Herbs have been used as medicine for much of human history, and today one local nursery is using them to fight another widespread problem: hunger. Riverbend Nursery is setting aside a portion of sales from its “Blue Ridge Grown” line of herb, fruit and vegetable plants to donate to hunger relief programs.
“I think back to the pandemic last year, and when that all started, you know, we kind of saw some of the cracks that exist within our food security here in this country,” Riverbend CEO Steve Ronyak said.
“Here at the nursery, we were working through it all,” he said. “And we were all fortunate that people were buying our products.”
As people were thrown out of work by coronavirus lockdowns, local food pantries struggled to keep up with demand. Riverbend held a donation drive to benefit hunger relief that raised $3,000 from its close to 100 workers. Ronyak said the money was donated to local aid organizations and programs.
Then the business looked at what else it could do, he said. Recently, Riverbend had started a new line of herbs, vegetables and fruits called “Blue Ridge Grown.” When thinking about a larger hunger relief program, Ronyak said Blue Ridge Grown seemed like a good fit. Now through its new “planting a better tomorrow” project, Riverbend has pledged to donate about $3 for every 18 Blue Ridge Grown garden starts it sells to its wholesale customers this season.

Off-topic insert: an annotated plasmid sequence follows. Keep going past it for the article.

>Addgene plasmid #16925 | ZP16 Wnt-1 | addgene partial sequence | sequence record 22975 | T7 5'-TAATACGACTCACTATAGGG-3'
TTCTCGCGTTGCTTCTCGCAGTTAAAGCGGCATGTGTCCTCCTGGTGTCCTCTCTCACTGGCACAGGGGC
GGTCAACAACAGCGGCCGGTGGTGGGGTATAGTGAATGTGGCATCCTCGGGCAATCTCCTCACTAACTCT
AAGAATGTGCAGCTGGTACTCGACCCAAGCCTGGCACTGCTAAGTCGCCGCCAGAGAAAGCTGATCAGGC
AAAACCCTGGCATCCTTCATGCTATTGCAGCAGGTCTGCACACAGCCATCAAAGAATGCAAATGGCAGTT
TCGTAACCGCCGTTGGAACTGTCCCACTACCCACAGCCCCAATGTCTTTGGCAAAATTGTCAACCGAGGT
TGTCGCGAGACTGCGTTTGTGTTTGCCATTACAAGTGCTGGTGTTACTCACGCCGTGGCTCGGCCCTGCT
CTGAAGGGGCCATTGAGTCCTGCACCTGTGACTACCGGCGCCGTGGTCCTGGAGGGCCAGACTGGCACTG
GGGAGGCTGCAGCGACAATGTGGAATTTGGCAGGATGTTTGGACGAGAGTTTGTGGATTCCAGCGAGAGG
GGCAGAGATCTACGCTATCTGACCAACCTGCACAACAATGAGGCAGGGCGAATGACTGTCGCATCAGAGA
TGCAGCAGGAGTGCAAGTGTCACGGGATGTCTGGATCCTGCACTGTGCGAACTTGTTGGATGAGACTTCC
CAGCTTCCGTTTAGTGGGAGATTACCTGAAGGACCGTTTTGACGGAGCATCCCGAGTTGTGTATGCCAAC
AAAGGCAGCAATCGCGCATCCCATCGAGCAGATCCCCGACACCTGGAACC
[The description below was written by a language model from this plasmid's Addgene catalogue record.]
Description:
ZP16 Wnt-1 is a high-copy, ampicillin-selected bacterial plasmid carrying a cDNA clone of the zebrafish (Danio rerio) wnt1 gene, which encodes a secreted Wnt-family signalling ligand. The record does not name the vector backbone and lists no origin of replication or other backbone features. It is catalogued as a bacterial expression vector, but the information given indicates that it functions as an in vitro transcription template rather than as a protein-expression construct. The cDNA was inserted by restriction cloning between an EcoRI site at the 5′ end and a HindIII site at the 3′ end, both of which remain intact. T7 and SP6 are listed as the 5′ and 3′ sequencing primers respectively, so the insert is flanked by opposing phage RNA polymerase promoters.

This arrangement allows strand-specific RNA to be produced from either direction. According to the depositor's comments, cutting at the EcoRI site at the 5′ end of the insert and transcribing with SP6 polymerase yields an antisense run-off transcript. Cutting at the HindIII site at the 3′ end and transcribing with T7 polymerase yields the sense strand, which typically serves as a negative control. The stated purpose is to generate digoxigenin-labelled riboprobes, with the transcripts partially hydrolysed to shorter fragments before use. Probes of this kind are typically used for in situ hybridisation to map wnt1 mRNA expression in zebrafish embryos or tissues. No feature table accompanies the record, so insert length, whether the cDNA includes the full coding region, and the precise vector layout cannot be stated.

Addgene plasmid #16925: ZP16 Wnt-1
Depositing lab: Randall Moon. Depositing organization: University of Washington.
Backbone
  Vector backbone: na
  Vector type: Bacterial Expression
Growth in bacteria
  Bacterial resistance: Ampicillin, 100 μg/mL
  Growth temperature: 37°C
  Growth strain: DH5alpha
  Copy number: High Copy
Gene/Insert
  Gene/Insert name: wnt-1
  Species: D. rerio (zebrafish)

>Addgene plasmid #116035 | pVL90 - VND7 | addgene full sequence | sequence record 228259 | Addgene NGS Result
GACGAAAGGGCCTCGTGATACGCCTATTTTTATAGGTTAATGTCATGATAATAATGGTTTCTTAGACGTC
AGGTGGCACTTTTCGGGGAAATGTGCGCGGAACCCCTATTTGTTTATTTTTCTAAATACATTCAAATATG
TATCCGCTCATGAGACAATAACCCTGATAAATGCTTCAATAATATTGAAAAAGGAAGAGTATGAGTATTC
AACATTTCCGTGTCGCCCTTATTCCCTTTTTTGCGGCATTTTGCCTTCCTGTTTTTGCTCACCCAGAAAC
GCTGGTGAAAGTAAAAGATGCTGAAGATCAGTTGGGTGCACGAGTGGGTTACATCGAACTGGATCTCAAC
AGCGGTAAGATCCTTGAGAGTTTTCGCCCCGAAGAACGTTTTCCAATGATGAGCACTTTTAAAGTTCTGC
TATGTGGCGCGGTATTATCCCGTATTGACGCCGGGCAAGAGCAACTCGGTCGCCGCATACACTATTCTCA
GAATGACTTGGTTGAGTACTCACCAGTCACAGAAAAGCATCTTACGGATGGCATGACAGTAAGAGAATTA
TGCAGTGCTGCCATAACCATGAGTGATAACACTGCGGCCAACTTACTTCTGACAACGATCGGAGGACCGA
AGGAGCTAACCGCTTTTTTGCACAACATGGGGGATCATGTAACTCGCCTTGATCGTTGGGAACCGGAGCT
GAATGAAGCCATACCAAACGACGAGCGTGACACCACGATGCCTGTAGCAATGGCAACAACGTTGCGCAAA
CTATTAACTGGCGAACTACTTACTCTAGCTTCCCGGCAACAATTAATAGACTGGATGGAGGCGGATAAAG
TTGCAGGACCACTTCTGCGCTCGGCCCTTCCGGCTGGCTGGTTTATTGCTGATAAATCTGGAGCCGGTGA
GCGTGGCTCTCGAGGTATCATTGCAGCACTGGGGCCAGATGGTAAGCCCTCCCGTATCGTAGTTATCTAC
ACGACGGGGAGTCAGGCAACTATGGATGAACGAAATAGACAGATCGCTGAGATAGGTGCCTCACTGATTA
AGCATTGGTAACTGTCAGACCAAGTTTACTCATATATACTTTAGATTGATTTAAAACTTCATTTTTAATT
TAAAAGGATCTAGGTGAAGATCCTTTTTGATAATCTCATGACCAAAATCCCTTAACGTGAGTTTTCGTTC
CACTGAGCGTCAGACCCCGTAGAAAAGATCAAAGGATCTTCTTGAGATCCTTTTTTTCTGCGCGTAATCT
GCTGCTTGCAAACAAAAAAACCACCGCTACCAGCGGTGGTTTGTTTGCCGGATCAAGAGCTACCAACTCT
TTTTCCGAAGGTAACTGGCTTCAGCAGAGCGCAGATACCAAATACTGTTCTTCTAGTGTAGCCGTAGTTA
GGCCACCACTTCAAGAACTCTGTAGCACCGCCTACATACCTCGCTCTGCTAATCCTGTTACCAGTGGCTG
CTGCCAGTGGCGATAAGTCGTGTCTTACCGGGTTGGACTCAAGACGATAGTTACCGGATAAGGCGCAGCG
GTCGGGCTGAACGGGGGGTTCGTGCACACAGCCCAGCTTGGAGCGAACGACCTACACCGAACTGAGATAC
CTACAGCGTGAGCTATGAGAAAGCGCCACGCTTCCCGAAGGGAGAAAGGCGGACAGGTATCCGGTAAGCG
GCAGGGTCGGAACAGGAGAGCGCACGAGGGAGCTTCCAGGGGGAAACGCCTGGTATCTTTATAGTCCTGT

The nursery doesn’t do retail sales, but distributes its products to independent garden centers across the Mid-Atlantic and beyond. So far, Ronyak said about a dozen of its retail partners have agreed to donate additional amounts on their sales of the Blue Ridge Grown line. Ronyak declined to name those participating retailers but said they are based in several states, including Virginia.
In Southwest Virginia today, about one in eight people are at risk of going hungry, and one in five children face food insecurity, according to Feeding Southwest Virginia, a regional hunger relief organization.
The need extends across the country, and Ronyak said he hopes Riverbend can cultivate a hunger relief effort that will outgrow its own reach. “My goal is to really nationalize this program,” he said. “So what I would like to do is partner with other growers, who serve independent garden centers, and have them be part of the give back and see what we can grow this into.”